To make the dough:
Stir together 2 cups (9 ounces/255 grams) of the flour, the sugar, yeast, salt, cardamom, nutmeg, and cinnamon in the bowl of a stand mixer; set aside. In a small, heavy saucepan, combine the milk and butter and heat over low heat just until the butter melts. Add the water and set aside until warm (120 to 130 degrees F), about 1 minute.
Pour the milk mixture over the flour-yeast mixture and mix well with a rubber spatula until all of the dry ingredients are moistened. Attach the bowl to the mixer, and fit the mixer with the paddle attachment. With the mixer on low speed, add the eggs, one at a time, beating after each addition until incorporated. Add the vanilla in the final moments of mixing.
Stop the mixer, add ½ cup (2¼ ounces/65 grams) more flour, and resume mixing on low speed until smooth, 30 to 45 seconds. Add 2 tablespoons additional flour and resume mixing on medium speed until the dough is smooth, still soft, and slightly sticky, about 45 seconds.
Sprinkle the work surface with 1 tablespoon of the flour, and center the dough on the flour. Knead the dough gently until it is smooth and no longer sticky, adding an additional 1 to 2 tablespoons flour only if necessary to prevent stickiness. Place the dough in a large bowl, cover the bowl securely with plastic wrap, and let the dough rise in a warm place (70 degrees F) until doubled in bulk, 45 to 60 minutes.
The dough is ready when a finger gently pressed into it leaves an indentation. Meanwhile, prepare the baking pan, the glaze, and the filling.
To make the Butterscotch Glaze:
Lightly coat a 9 by 2-inch round cake pan with nonstick spray, or butter the pan. Combine the sugar, butter, and corn syrup in a small, heavy saucepan and set over low heat until the butter is completely melted.
Pour the mixture into the prepared pan and tilt the pan to cover the bottom evenly; set aside. (The glaze might thicken slightly before it’s time to place the dough in the pan, but it will liquefy again as the coffee cake bakes.)
To make the Cinnamon-Butter Filling:
In a small bowl or cup, stir the cinnamon into the butter; set aside.
Center a rack in the oven and preheat the oven to 350 degrees F.
To assemble the coffeecake:
Gently deflate the dough. On a lightly floured work surface, roll out the dough into a 16 by 12-inch rectangle. Using a pastry brush, spread the butter-cinnamon mixture evenly over the dough. Cut the dough lengthwise into six 2-inch-wide strips. (A pizza cutter is helpful here.)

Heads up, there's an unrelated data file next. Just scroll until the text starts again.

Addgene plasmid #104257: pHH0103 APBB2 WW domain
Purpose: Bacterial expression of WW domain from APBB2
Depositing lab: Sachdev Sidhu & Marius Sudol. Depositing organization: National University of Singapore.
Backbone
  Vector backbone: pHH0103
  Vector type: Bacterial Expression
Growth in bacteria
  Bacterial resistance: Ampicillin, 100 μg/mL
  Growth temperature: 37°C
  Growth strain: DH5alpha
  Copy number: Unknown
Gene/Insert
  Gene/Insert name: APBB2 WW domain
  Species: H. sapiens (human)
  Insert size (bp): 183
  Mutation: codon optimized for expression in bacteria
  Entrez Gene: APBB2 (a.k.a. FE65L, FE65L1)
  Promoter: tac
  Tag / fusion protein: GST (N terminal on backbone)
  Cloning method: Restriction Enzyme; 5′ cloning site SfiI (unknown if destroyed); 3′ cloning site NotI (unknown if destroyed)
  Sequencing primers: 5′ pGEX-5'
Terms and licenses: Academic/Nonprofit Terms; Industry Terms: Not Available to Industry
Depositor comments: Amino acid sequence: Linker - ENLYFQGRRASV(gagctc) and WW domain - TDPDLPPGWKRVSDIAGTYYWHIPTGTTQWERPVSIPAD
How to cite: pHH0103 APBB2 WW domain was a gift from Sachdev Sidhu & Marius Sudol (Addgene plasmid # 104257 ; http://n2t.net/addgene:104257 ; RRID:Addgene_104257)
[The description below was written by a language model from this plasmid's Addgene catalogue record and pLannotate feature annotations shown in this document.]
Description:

Loosely (so the dough has some give as it expands in the oven) roll up 1 strip and place it, cut edge up, in the center of the prepared pan on top of the glaze.
One at a time, coil the remaining dough strips around the center strip, starting each strip at the end of the previous one, to make a single large spiral. As you roll the dough strips around the coffee cake, the butter-cinnamon side of the dough strips should be facing inside. (When you finish forming the spiral there will be plenty of space left in the pan. The spaces around the dough will fill in as the dough bakes.)
Loosely cover the pan with plastic wrap and let the cake rise in a warm place until it is almost doubled in size, about 30 minutes. The dough is ready when a finger gently pressed into it leaves an indentation.
Bake the coffee cake until the top is deep golden brown, about 35 minutes. Check after 20 minutes to make sure the cake is not browning too fast. If it is, cover the top loosely with aluminum foil for the last 10 to 15 minutes of baking to prevent overbrowning. Transfer to a wire rack (if you have used foil, remove it) and let cool for 10 minutes.
Gently tilt the pan and tap the sides on a counter to release the cake sides, then invert a serving plate on top of the cake, and invert the pan and the plate. Leave the pan on the cake for 1 minute, so the glaze transfers to the cake, then gendy lift off the pan. Using a rubber spatula, scrape out any butterscotch syrup remaining in the pan and spread it over the warm surface of the cake.
Serve the cake warm or at room temperature, cut into wedges gently with a serrated knife. This coffee cake is best eaten the day it is baked.